The Farm Foundation recently hosted a forum on the goals of the next Farm Bill likely to be written in the 115th Congress. Participants heard from varying interests in the Farm Bill including representatives from the Environmental Working Group and the fiscally conservative Heritage Foundation. Also on the panel was Chuck Conner, President, National Council Farmers Cooperatives. Conner formerly served as staff director to the U.S. Senate agriculture Committee and Deputy Secretary of Agriculture in the George W. Bush administration. Conner also served on President-elect Trump’s agriculture advisory board.
Conner made it very clear that President-elect Trump understood the impact of the rural vote on the outcome of his election. Conner elaborated, “This is going to be a user-friendly, farmer-friendly Farm Bill.”
Conner also stated, “I believe farmers, and those in rural communities, voted for President-elect Trump because of over-regulation.” Related to this, 54 agricultural organizations have signed and released their priorities for Regulatory Improvement and Reform for American Agriculture. To review the document click here.
According to the document, the organizations recommend that the new Administration and Congress make reform of the regulatory development process a top priority. The Administration should pledge to work with Congress in a bipartisan, bicameral fashion to craft a package of reforms that can be signed into law by the summer of 2018. The President should designate the Director of OMB and the Attorney General as the principal Administration officials charged with interfacing with Congress.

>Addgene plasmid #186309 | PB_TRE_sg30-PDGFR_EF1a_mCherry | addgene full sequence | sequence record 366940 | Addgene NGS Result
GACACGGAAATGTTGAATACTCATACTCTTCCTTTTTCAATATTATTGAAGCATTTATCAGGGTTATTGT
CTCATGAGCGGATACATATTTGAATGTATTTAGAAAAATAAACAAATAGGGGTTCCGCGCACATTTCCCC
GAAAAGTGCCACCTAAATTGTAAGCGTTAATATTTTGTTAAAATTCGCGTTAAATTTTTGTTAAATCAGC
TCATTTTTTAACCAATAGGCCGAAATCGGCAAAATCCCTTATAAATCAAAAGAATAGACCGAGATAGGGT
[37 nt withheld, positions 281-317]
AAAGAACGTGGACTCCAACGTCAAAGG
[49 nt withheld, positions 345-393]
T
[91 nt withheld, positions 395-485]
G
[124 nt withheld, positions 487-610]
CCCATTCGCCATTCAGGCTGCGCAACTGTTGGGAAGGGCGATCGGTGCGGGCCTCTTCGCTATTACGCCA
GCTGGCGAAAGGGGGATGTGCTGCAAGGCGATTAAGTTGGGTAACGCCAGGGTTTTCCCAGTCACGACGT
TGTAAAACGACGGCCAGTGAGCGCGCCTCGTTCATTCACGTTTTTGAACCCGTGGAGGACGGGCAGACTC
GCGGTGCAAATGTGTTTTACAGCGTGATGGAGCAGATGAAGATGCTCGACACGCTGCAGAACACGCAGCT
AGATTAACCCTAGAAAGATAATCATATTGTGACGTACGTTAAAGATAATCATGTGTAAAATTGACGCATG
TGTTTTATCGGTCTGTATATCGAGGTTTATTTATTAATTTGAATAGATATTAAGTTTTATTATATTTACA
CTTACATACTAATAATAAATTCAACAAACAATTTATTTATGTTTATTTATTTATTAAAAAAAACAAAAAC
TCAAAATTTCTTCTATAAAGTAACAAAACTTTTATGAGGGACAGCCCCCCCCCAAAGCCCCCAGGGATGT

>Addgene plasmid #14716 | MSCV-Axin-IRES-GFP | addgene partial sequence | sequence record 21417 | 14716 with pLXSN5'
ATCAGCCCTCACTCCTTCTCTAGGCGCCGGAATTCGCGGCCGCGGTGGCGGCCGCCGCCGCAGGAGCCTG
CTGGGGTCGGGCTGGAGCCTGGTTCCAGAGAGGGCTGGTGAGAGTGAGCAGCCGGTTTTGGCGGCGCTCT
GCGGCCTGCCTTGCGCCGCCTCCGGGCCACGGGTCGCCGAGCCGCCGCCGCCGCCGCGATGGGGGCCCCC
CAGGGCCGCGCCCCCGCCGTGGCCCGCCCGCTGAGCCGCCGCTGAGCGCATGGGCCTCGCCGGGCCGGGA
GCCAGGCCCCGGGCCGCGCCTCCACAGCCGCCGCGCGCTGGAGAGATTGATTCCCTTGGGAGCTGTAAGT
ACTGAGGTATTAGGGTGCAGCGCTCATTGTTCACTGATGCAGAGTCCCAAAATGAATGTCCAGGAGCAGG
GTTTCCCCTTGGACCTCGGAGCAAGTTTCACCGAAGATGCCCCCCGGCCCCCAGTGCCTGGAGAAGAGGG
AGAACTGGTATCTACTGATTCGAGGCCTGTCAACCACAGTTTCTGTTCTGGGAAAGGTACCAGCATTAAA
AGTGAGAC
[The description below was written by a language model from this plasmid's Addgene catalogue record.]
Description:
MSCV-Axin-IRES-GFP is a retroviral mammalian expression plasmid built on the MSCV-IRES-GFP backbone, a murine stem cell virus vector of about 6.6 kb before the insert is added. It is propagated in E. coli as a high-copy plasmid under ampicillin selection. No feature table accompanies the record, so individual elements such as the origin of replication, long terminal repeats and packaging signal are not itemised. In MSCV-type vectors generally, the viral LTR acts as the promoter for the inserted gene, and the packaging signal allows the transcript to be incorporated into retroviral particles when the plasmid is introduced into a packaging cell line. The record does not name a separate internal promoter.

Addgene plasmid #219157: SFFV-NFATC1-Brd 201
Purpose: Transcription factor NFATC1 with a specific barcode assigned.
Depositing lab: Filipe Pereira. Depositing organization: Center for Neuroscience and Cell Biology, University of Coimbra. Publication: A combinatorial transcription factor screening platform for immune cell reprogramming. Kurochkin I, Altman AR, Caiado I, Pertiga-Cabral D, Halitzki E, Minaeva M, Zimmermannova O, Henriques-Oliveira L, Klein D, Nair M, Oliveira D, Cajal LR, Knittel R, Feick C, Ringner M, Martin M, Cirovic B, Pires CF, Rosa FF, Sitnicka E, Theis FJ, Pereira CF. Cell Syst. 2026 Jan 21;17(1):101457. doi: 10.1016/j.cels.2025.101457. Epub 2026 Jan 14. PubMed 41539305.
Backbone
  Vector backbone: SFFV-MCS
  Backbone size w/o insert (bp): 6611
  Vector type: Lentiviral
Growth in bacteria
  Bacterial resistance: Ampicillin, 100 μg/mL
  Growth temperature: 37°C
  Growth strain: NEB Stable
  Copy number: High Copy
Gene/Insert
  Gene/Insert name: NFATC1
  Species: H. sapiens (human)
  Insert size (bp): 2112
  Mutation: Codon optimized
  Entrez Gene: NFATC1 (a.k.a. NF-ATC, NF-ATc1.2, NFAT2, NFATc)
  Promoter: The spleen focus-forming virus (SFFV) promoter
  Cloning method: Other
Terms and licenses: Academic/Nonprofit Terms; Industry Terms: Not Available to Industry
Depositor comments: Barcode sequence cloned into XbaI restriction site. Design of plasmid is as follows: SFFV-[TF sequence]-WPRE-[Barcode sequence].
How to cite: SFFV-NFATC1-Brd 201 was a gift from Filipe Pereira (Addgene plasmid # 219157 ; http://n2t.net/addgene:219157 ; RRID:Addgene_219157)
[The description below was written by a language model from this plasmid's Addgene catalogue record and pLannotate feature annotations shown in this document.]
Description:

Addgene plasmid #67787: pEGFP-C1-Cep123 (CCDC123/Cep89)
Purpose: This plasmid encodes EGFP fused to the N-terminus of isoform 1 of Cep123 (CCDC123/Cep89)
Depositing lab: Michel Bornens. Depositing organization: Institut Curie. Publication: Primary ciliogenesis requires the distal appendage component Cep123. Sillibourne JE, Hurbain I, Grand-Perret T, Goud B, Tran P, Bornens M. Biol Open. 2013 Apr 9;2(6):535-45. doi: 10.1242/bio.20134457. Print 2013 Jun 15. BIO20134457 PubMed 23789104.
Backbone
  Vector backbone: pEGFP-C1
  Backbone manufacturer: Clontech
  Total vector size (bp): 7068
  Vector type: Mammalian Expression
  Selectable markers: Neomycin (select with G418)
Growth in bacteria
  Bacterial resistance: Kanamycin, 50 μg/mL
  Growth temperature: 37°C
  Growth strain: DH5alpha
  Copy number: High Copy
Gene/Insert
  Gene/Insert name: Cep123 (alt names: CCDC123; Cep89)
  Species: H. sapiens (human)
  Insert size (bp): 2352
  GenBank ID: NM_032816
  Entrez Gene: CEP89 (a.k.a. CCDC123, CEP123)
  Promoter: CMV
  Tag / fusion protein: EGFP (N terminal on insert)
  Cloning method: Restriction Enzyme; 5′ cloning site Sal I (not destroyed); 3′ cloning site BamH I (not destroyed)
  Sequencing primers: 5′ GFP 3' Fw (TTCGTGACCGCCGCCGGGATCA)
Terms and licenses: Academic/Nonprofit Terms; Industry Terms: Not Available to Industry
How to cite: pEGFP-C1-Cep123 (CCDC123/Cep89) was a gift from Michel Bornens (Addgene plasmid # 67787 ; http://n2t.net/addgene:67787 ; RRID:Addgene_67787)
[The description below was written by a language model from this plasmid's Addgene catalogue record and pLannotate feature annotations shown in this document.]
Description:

The bipartisan leadership of Congress should establish a working group to join with the Administration in crafting a bipartisan package of reforms that update, improve, strengthen and reform the existing regulatory process.”
Scott Faber, Vice President for Government Affairs, Environmental Working Group, offered comments about the success stories related to the conservation title in the Farm Bill. “The contract between farmers and taxpayers has really enhanced the public benefit in the sense that subsidies provide a public benefit to taxpayers. But, it’s time to take a harder look at that quid pro quo and to ask whether farmers can do more very basic environmental stewardship in exchange for the $15 or $16 billion in subsidies that the Farm Bill provides.”
According to Faber to meet the environmental challenges ahead it may be time to review the conservation contract between farmers and taxpayers. “It’s been 30 years and conservation compliance has been a great success story but maybe it’s time, in light of changing conditions, to step back and look at whether we need to re-open that contract between taxpayers and farmers.”